Already, there is a gnawing back-of-the-mind feeling this might be the first Legislature we've seen in recent memory that has been elected to take things away from the people they represent.

That puts a whole new face on the Legislature, which generally people elect in hopes their state government is going to do nice things, fix problems, make things, well, better and more convenient for all of us.

Now, this cutting of services isn't going to be the way it will be presented, of course. But practically, this will be the session where budgets, and the services they provide, either get cut or the cost of those services gets shunted to other units of government that don't have a link to the State General Fund where the state keeps its tax money.

That's what happens when tax cuts two years ago reduced revenue and the state starts spending down the reserves in the State General Fund.

Last summer on July 1, the state budget looked like this: $709 million of carryover from the previous fiscal year, revenues of $5.6 billion, and a total of approximately $6.3 billion to spend. Lawmakers approved a budget that spent just $5.9 billion, and there was a surplus of $380 million in the general fund. Not bad.

But for this year, that carryover money, and approximately $5.7 billion in new revenues plus spending of $6.3 billion, puts the state nearly $280 million in the red. The year after this? Estimates are there will be $5.8 billion in revenues and expenditures -- cut by approximately $150 million -- but still nearly $435 million less than needed to keep up with costs, such as K-12 education aid, pension funding and care of the poor.

So, we're looking at either an increase in taxes -- unlikely -- or further cuts in spending.

Which means things the state does now -- maybe contributing toward public education, providing care for the poor, repairing highways, fighting crime and even making sure the food served in restaurants is safe -- will have to be reduced.

So, essentially, those 19 fresh-faced new legislators who get sworn in next month get to start chopping away at spending. It's making those cuts in the most politically acceptable way that is the real challenge.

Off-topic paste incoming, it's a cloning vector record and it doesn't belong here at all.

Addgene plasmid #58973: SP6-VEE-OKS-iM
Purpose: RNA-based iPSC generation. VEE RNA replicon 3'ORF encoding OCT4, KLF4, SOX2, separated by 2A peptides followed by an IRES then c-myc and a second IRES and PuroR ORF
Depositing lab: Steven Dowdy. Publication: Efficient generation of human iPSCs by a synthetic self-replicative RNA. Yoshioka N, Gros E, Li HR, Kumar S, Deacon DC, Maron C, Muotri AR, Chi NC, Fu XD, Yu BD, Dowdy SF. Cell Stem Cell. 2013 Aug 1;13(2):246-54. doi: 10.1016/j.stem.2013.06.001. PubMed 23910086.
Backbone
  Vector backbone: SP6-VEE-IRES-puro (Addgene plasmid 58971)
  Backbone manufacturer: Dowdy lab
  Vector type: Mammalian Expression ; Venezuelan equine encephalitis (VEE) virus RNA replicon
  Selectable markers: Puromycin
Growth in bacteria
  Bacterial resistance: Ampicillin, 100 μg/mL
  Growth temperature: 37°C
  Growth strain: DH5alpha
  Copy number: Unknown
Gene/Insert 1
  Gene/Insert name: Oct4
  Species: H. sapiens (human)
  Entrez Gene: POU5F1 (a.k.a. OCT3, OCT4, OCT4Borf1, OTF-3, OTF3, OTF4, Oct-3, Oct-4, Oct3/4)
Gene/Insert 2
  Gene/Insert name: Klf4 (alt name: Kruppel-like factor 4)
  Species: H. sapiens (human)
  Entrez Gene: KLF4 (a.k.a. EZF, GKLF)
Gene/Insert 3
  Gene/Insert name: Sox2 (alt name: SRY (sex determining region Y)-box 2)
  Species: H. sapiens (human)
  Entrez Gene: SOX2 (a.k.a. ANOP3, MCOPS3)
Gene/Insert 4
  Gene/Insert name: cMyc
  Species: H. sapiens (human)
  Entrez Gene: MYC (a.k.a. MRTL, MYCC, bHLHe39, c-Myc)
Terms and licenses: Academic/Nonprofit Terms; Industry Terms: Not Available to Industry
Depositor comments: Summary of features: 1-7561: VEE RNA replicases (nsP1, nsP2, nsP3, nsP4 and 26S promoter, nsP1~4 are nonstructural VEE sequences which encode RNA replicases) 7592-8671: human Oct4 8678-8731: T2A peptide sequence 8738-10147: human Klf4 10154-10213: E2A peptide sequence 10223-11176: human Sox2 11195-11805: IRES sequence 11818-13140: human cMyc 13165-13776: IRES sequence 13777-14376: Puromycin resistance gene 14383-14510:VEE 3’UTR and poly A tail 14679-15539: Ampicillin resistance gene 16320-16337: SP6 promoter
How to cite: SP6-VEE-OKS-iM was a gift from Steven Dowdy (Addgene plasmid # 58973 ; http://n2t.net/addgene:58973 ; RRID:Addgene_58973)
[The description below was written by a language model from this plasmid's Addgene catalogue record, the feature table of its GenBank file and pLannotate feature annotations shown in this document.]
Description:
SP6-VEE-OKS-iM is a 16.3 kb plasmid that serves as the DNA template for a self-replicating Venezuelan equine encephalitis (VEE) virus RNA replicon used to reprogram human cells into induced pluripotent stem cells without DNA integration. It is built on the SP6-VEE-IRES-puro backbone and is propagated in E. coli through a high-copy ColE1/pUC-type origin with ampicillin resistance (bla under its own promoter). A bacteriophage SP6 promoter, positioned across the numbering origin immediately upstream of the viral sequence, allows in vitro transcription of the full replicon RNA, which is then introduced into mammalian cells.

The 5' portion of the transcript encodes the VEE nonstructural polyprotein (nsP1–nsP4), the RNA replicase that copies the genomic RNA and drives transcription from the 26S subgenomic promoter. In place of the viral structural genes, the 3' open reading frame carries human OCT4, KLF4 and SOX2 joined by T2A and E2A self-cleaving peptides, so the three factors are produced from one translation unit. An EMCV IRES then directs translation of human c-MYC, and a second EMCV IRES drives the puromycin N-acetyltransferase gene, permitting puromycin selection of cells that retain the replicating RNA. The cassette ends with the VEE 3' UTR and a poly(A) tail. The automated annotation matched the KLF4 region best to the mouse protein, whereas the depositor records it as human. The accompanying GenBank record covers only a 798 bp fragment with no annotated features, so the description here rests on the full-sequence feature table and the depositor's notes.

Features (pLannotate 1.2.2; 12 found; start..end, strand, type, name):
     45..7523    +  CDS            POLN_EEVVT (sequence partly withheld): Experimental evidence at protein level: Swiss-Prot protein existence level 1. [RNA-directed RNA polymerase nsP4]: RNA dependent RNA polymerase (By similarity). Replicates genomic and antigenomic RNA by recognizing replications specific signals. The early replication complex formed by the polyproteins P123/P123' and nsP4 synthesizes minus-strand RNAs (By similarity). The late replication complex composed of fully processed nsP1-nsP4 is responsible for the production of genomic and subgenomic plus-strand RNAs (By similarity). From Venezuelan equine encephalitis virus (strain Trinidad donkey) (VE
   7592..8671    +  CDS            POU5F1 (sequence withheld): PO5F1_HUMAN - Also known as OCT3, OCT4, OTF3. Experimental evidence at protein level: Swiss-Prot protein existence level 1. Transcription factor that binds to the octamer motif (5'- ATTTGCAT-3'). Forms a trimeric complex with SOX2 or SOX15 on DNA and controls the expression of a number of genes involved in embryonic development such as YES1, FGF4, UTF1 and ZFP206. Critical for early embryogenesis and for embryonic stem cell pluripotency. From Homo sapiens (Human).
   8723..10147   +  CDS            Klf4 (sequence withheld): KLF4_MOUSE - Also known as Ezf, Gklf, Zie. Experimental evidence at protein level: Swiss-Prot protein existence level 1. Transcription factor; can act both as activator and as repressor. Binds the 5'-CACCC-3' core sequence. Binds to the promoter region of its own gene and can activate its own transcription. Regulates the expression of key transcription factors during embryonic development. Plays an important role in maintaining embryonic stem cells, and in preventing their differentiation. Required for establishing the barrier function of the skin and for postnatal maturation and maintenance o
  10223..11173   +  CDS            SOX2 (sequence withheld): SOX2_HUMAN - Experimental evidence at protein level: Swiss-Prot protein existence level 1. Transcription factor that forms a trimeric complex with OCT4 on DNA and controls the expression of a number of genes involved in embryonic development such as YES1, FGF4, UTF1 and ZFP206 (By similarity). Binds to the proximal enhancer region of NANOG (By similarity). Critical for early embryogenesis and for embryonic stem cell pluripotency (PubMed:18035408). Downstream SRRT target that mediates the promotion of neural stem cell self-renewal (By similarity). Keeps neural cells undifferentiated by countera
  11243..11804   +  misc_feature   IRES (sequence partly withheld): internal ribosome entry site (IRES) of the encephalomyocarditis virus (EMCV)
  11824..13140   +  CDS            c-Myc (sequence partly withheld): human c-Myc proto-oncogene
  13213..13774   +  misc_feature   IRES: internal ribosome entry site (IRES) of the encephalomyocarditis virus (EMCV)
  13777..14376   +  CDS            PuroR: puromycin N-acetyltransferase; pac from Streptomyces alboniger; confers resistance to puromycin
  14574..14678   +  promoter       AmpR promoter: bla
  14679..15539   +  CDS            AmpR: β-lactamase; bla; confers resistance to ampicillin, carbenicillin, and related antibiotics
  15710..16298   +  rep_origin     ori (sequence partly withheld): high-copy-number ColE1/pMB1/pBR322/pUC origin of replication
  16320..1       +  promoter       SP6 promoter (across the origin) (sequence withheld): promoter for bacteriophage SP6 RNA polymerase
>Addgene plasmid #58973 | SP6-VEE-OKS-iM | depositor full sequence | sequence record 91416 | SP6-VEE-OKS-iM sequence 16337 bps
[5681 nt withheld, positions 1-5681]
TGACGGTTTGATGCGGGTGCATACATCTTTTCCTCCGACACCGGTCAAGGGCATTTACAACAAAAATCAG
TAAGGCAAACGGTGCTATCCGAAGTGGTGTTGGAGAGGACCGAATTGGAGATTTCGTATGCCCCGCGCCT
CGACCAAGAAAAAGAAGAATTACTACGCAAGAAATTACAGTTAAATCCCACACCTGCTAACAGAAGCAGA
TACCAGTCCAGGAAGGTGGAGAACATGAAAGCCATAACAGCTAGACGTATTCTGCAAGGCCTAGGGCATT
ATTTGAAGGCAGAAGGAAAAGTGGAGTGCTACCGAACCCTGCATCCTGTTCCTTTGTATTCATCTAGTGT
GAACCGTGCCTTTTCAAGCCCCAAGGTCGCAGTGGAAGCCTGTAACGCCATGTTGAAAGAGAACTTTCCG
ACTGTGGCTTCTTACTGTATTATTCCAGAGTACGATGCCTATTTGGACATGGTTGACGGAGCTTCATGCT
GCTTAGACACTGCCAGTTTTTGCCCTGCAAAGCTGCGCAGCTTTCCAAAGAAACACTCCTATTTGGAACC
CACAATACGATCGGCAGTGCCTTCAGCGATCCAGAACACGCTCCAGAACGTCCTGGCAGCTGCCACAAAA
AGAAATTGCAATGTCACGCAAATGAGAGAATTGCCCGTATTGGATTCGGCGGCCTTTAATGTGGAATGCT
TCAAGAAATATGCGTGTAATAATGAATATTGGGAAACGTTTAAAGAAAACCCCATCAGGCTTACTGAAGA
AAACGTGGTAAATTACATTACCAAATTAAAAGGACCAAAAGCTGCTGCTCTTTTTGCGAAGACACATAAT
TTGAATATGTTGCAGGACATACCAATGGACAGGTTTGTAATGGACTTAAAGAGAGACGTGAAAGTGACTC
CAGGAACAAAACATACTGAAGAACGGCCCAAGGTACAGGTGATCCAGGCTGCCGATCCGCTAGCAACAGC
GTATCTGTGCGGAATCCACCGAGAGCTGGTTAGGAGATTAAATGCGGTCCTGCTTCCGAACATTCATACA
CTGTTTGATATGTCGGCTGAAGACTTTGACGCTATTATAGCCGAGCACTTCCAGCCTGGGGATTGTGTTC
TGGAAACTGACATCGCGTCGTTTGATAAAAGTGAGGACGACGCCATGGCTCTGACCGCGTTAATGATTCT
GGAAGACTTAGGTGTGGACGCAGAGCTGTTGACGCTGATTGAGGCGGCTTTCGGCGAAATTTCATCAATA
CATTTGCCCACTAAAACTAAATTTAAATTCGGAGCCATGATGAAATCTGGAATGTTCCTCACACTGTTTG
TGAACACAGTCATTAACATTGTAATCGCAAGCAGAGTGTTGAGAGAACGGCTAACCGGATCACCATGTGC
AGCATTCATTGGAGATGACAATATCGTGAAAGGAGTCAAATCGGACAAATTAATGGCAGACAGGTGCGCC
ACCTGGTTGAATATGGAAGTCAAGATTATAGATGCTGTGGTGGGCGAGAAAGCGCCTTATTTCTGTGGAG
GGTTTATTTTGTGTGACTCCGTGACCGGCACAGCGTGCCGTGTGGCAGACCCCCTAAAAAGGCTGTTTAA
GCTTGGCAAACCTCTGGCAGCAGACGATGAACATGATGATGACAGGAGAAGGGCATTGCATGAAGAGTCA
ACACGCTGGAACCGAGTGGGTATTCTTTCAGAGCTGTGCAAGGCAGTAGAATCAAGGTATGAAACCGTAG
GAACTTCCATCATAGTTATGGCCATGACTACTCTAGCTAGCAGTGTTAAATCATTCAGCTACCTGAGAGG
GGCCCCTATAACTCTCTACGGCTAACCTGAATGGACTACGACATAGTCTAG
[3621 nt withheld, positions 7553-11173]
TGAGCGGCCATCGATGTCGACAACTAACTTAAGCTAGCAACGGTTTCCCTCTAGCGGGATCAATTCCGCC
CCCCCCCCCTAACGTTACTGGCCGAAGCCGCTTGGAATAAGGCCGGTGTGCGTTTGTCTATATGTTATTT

You might not care cattle on Kansas farms are brand-inspected to make sure they haven't been stolen. If that's not a big deal, or you just eat the meat, not the branded hides, well, you might not care about brand inspection. But we're betting if you had a couple hundred head of cattle worth $2,000 or $2,500 each, you'd want to make sure they don't get stolen.

Now, that's a single issue. But, what if, to make the budget numbers work, the Legislature had to cut the Highway Patrol budget about the time you get sideswiped on the highway, or your school district says without more state aid, it's going to have to increase the number of children in classrooms or raise your property taxes to pay for the cost of teachers for reasonable-sized classes?

What can you do without? Or, what can city dwellers do without that rural Kansans need? Maybe nobody's shooting pheasant from your deck, but there are thousands of square miles of land owned by rural Kansans who want and need that hunting to be regulated.

So, does it come down to cutting spending in a manner the fewest Kansans notice? Or just finding some percentage by which all spending on everything is cut, and everything seems, well, fair, but not really businesslike? That's the real choice here.

And, it's probably worth remembering every dollar the state spends is to do something a majority of Kansans, or at least their legislators, think is a necessary -- or maybe just nice -- thing to do.

That's what makes the upcoming session a little different than we've seen in recent years. It's about what lawmakers and the governor take away.

Syndicated by Hawver News Co.

of Topeka, Martin Hawver is publisher of Hawver's Capitol Report.